Quite a few years ago I purchased a pull-behind camper from a couple in Minturn, Colorado.

They seemed like nice people, and I needed a rig to keep me warm while archery elk hunting west of Buena Vista, Colorado. It was an older unit, but the owners claimed it was “like new.” 

So, I drove up the mountain and met the owners. It was my first RV purchase, and I was inexperienced and too excited. I got to elk camp the first week of September and low-and-behold I had bought a lemon.

The toilet would not flush, the fridge would not get cold, and the roof leaked right above the bed the first night it rained up there. It was still more than luxurious than staying in a tent, but I had regrets. I don’t want others to have to suffer with a bad RV purchase.


RV’s can get big.

I drive a 35-foot Holiday Rambler, which I can park on a dime (without using the backup camera).

However, I am well practiced and comfortable driving this big guy on both the interstates and mountain by-ways. When I tow my Suzuki Samurai behind it, I’m at 45 feet.

This is the “go get groceries” vehicle that makes life easier. Do not buy too much rig if you are not experienced enough or comfortable enough driving it, backing it in, or knowing how to turn without hitting the gasoline pump. Take your time, it’ll come to you.

See also
Full Time Stationary RV Living Tips

Get Up Top

Just like your home, your RV’s roof needs inspection, maintenance, and maybe repair from time to time. A leaky roof will cause water damage that in some cases can go undetected for years.

When purchasing a used RV, that should be the first place you go. Most rigs have a ladder that allows access to the roof.

Ask the owners if it is safe to walk on the roof. If not, walk away. If so, I would take a walk and observe for cleanliness.

A clean roof usually indicates a well-maintained roof.

Pay special attention to where things are attached like ladders, AC units, skylights, satellite equipment, and antennas. Look for cracking. Check to see if the previous owner applied caulking around roof attachments and roof sealant recently.

If the roof does not look like it has been well maintained – STAY AWAY!

Crawl Underneath

Check the rig for rust.

It’ll be obvious.

Also look at the chassis (the metal frame that supports your RV), keeping a close eye for unusual welding points, cracks, and rust.

Most importantly, check the suspension.

You’ll be looking for weld splatter or cracks or offsets in the leaf springs. Welding splatter can prove disastrous to the axel or suspension—especially when you are traveling 75 mph down the interstate.

If you are unsure what these items are, look them up on YouTube. There will be thousands of videos to choose from. If you see any awkwardness or poorly performed repairs on the chassis or suspension, then STAY AWAY!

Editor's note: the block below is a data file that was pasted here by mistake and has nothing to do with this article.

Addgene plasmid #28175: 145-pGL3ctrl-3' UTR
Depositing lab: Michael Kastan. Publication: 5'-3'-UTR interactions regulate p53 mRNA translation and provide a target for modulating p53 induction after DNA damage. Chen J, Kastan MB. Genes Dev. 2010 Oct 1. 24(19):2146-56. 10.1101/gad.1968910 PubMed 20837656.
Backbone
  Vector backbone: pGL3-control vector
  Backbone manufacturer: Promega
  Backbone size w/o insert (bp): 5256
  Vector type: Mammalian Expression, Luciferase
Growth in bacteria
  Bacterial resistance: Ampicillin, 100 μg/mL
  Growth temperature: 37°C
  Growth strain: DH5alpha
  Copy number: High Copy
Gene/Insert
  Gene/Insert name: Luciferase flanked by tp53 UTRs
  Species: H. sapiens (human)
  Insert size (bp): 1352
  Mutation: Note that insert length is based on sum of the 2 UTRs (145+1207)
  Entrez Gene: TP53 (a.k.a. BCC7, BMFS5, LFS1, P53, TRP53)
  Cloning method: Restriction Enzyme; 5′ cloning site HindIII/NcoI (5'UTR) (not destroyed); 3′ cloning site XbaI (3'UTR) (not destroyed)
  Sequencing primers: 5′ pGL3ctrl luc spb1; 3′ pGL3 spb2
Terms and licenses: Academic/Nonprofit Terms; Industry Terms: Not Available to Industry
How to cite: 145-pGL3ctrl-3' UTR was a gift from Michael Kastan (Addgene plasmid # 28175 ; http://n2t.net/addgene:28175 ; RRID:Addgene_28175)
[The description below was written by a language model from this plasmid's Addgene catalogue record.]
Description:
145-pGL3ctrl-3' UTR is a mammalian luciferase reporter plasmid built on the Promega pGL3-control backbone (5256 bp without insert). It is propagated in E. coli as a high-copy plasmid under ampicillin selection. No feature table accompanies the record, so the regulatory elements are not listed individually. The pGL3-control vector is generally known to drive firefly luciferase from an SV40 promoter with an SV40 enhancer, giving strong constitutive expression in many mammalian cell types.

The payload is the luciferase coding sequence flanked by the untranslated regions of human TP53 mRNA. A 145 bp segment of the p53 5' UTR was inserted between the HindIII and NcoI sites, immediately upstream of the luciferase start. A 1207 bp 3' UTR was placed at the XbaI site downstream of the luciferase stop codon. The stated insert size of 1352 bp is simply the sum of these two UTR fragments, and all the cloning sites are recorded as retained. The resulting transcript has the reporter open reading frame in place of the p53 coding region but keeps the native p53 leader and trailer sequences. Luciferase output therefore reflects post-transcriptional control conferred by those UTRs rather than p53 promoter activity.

If you want advice from a professional, don’t hesitate. Contact your local RV mechanic or technician – it will be worth the money.

Raise That Hood

Low mileage Class C’s and Class A’s can still have engine problems.

Sitting in an RV storage lot can have its consequences – dry rot tires and belts, bad oil, and clogged radiators. 


For many RVs, rodent damage is inevitable. Look for nests made from grass, toilet paper, or paper towels.

If you find such a mess, then it is likely that these pests chewed some wires in the RV too. I know. I’m dealing with that problem on my own rig now.

Ask to look under the hood. Most RV owners should have no problem.

Ask them to tell you of any issues they may have had with the operation of the engine and transmission. Many of these owners have maintenance records. Ask to review them.

Vehicles with consistent maintenance records tend to be more reliable than those that do not.

Find out about regular oil changes, air-filter changes, and other fluid changes such as transmission, brake fluid, and antifreeze.  If it appears that rodents have taken over shop in the RV—STAY AWAY. Chewed up wiring could result in thousands of dollars or repairs, not to mention that you’ll have to deal with mice droppings and urine inside the cabin.

Drive It

If it’s a Class A or C motorhome, check the odometer then insist that you must drive the rig before any offer can be made. She should start up effortlessly and after warming up should purr at about 700-800 RPMs.

Check out the tachometer—it should be steady with no revving up or down. Move the gear shifter into drive. The experience should be smooth and noiseless—jerk free.

Apply accelerator.

Your transition from stop to low speed should be effortless. Keep your ears open for any whirring sounds or grinding sounds. Go ahead and drive it in town then jump on the interstate.

Most modern Class-As and C’s should be able to cruise on the interstate at 75 mph in a comfortable and noise-free way.

The Accessories

Start the generator, if equipped. Starting should not be labored and once running it should be smooth and mostly quiet. Most RVs have a control panel. Find it and make sure it displays fresh and black water levels. Turn the fridge and freezer on. Wait about 15 minutes to make sure it’s cooling. Place your hand in the freezer – it should be obvious the appliance is working. With the generator running, turn on the TV, DVD player, a few lights, and the microwave. Make sure that the generator does not bog down.

See also
What Is the Average Age of an RV Owner?

Check Kelly Bluebook

Check a NADA guide on the internet before making your purchase. NADA is a certified agency that values vehicles in a mostly unbiased manner. You can also do an internet search for similar RVs to get a baseline for what you should pay for your RV. Do your homework and don’t go out there mindlessly and purchase a rig. Get out there and live!

Before heading off, why not check out these other great articles?

Does Bass Pro Allow Overnight RV Parking?

Is Septic Safe the Same As RV Safe Toilet Paper?